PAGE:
Bread Rant

Advice for a Beginning Baker, from a Very Slightly More Advanced Baker

image of a cheese sandwich, being eaten

In my opinion, it’s helpful for a beginning baker to learn and follow a recipe, maybe two recipes, until you understand the steps and know what good bread dough looks and feels like. This is the important part - what does your good, healthy dough look and feel like at each step? Once you have that down in your bones, you can start to learn how to take whatever is in front of you, and to move it closer to your ideal image of that dough. That’s all that bread making is, learning how to see and feel your dough and then to keep it on the path to good bread, or to move it back to that path if it strays.

I mean, humans have been baking bread for at least 10,000 years! I guarantee you that the early bakers didn’t have A PERFECT METHOD, or even A PERFECT RECIPE that they followed!! There are a TON of methods and recipes available, and most of them work for the people who use them. Each baker will over time find/create a method that works for them, with their ingredients, their goals, and constraints.

To make the process even more “interesting”, each batch of wheat berries can vary wildly in how it mills, mixes and bakes. (The weather that year, the conditions during and after harvest, the storage process, there are lots of variables!) Like most of us, I learned this the hard way! My first emmer berries were lovely to work with. Then that supplier ran out and I bought from another (well respected) supplier. Those berries were a challenge to work with, much weaker gluten. They tasted great, but I had much denser bread for a while. Argh!

  • I absolutely believe people that learn in different ways, I’ve experienced it myself. Find ways that work for you, books, videos, in-person classes… Whatever works!
  • I think it’s much easier to learn bread when you’re working side-by-side with someone more experienced. Very few of us have that chance. I use books and podcasts and videos and I still had to take a full-day class taught by a professional sourdough baker before I really understood some things. And I am NOT an expert by any means, just an obsessed, geeky amateur. 🙂

Stuff that helped me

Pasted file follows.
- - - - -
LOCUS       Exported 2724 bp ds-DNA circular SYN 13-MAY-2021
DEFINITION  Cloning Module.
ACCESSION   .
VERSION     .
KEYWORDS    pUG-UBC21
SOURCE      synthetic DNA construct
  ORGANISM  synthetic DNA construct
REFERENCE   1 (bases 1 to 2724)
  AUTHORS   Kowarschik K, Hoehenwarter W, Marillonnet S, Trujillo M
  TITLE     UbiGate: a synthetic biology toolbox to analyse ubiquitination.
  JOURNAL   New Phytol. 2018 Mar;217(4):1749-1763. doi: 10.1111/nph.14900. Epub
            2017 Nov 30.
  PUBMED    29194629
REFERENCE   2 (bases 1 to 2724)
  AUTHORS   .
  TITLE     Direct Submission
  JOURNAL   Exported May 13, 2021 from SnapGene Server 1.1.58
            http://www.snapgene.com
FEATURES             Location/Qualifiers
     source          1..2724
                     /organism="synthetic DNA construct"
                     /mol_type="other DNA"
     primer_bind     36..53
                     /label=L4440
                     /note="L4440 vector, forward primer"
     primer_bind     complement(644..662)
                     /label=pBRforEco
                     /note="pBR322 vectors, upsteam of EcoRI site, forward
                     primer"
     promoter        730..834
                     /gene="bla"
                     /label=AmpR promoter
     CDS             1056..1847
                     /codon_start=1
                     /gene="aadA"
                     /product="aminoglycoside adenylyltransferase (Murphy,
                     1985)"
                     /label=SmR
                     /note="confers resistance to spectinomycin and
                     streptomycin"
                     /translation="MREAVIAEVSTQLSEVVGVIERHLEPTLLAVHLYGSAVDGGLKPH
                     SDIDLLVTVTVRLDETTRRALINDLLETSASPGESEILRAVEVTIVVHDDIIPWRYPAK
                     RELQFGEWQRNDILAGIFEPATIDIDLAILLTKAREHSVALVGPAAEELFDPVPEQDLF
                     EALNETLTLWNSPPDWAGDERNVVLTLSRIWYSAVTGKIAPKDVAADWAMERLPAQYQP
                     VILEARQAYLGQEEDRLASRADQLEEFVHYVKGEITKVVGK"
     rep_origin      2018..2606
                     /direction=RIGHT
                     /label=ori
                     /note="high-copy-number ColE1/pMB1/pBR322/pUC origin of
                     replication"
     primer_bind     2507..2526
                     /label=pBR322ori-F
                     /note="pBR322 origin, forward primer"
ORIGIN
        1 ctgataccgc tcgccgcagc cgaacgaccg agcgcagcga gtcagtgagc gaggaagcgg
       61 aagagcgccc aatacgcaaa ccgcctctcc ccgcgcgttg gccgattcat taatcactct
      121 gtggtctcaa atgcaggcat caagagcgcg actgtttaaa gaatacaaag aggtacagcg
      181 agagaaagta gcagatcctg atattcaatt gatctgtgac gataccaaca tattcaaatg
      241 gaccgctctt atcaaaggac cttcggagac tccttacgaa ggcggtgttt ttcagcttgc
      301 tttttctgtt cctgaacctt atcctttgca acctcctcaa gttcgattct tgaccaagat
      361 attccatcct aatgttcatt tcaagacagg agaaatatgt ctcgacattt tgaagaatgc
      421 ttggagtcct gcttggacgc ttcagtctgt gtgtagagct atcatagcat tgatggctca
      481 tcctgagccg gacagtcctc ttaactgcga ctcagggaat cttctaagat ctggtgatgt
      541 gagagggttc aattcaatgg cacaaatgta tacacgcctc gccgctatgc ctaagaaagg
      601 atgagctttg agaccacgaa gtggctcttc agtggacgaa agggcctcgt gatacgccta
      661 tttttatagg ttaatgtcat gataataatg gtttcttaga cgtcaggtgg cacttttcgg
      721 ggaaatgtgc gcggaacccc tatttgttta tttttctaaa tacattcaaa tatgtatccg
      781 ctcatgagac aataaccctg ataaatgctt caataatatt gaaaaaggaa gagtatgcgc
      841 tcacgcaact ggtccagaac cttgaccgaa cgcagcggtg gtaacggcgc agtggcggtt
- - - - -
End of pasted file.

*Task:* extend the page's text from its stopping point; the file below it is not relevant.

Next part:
Books

Podcasts

  • Seamus Blackley talks to Ologies host Alie Ward about Gastroegyptology and the history of bread in the Old Kingdom, Egypt. And about what happens when you attempt to revive 4500 year old yeast from ancient artifacts you found in museums.
  • Modernist Cuisine founder Nathan Myhrvold and head chef Francisco Migoya talk about bread thru the centuries on the Modernist BreadCrumbs podcast.

I’ve got a ton of books and videos, but these are a good start.


I’m trying to find the exact books/videos that shaped my philosophy, and for the life of me I can’t! But my approach basically is: I have these ingredients in front of me, this room temperature, this schedule happening in the next few days… What does my dough look and feel like right now, and what do I need to do to make it reach its peak at the time I want to bake? How fast is it developing right now, and do I need to speed it up or slow it down, or just watch and let it tell me when it’s ready? Do I want a sandwich bread or a wildly open crumb? Do I want more tension in the bread or less?

That last is more aspirational than anything, my dough handling DEFINITELY needs work. :-) But I’m not panicking over it because I learn with each loaf, I bake in a loaf pan, and I’m looking for a sandwich bread, not a wildly open crumb. So, I get better gradually and that’s OK.

And have fun making & eating good bread! That’s what it’s all about!

A loaf of 100% whole wheat garlic-cheese bread, fresh from the oven.


Note:
  • All views expressed are my own opinions, based solely on my research and experience.
  • I am not a professional baker.
  • I do not include affiliate links, I am not compensated for any links or recommendations on this blog.